Ensuring winter forages have a boost of nitrogen (N) in the fall before the ground freezes while still providing the correct amount of N for crops in the spring is a tricky balance. “Farmers are always fighting the weather when fertilizing forages in the spring,” explains Ray Dowbenko, Senior Agronomist for the ESN team. That – and giving a boost to winter forages – is one of the reasons growers look to fall-apply N.
Recommendations for fertilizer applications in the fall or overwinter are regionally dependent – meaning what might be a best practice in the prairies or northern Great Plains of Canada isn’t recommended for southern states or Eastern Canada. “We’ll focus on the northern Great Plains and prairies of Western Canada,” says Dowbenko.
One of the problems with applying fertilizer to forages in the spring in Canada’s Prairie Provinces and Great Plains is that farmers need to get out while the ground is still frozen, so the weight of the tractor doesn’t create ruts in the field. They also need to get out when there’s very little or no snow on the ground. “That’s the risk with applying fertilizer in the spring,” says Dowbenko. “If a farmer waits, they may not be getting out early enough to match the N uptake needs of the crop.”
“The work we’ve done in this region in the past is on grass crops, comparing ESN to Urea. Good 4R nutrient stewardship and management – if you’re using basic N, such as urea – is to wait until late fall, preferably late October, when soil temperatures are dropping below 100C and broadcast urea on the surface.” The hope is that the ground begins to freeze soon after application when the urea is in ammonium form. If everything goes as planned, come springtime, it’s still in ammonium form and available to the crop.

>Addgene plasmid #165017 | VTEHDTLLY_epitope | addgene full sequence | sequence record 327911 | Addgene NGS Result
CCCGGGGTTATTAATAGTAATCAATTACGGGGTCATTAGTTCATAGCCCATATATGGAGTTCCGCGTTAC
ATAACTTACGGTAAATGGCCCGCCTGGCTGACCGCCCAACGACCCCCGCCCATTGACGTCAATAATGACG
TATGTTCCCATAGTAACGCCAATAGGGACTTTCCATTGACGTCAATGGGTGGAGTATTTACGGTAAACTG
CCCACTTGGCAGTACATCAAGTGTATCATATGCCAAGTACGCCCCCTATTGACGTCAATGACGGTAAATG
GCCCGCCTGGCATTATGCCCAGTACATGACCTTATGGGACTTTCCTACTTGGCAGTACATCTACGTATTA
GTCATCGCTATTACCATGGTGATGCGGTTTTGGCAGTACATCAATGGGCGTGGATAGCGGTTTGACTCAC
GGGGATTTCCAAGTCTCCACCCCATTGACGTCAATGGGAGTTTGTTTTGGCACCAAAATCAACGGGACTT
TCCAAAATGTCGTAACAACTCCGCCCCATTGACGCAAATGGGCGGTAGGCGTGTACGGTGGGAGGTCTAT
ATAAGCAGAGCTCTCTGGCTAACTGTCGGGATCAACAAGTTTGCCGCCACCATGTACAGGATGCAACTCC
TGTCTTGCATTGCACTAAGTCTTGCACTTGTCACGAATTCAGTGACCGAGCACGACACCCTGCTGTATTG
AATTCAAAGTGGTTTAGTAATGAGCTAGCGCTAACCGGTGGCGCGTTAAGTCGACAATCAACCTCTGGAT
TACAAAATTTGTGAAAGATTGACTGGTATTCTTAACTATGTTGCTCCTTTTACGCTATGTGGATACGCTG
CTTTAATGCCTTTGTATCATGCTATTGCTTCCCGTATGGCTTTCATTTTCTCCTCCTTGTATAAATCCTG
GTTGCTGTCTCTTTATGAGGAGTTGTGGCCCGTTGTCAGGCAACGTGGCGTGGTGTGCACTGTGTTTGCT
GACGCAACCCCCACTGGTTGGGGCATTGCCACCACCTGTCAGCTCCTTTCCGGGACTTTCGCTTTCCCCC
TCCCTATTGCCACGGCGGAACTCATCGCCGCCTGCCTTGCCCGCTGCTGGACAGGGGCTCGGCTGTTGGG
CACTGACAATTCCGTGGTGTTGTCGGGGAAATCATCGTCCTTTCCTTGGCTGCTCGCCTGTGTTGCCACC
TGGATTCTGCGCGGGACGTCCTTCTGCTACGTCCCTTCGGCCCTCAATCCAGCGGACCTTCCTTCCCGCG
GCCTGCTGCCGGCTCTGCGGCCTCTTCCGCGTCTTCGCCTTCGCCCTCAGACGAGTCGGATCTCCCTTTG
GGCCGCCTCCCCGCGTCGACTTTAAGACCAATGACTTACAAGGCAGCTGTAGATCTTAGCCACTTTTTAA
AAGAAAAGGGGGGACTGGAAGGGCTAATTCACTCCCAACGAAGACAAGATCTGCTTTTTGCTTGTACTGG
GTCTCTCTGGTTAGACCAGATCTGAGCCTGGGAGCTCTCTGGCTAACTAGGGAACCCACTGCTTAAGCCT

“The other option has more security,” explains Dowbenko. “That’s using ESN Smart Nitrogen®, a controlled-release N fertilizer. With ESN, there is minimal to no release of N for growers applying at the beginning of October. Then, the ground will freeze and come springtime, growers will have the N in the ground – some available immediately for regrowth and some coming out later in the spring.” Because of the unique polymer coating of ESN, the N is protected all winter long.
Another option is looking at a blend of ESN and urea, or ammonium sulphate (e.g. 50:50 or 1/3 each) and applying the ESN blend later in the fall. This provides protected N, a readily available source in early spring, and the protected N (ESN) for later spring growth. ESN provides many flexible options to forage growers.
For farmers looking to give winter forages an N boost, apply earlier in the fall, for example, the second week of September. “Depending on the local environment, growers may want their winter forages to benefit from ESN. We suggest applying a little earlier, so there is some N available for fall growth and then when the ground freezes, the release will stop, and the remainder will be available in the spring,” says Dowbenko.
“Using ESN is about convenience, time management, and good agronomy,” Dowbenko says. “It fits with nutrient stewardship and provides N to forages, but remember, this only applies to ground that freezes over the winter.”
Learn more at smartnitrogen.com or contact your local retailer for ESN recommendations specific to your region.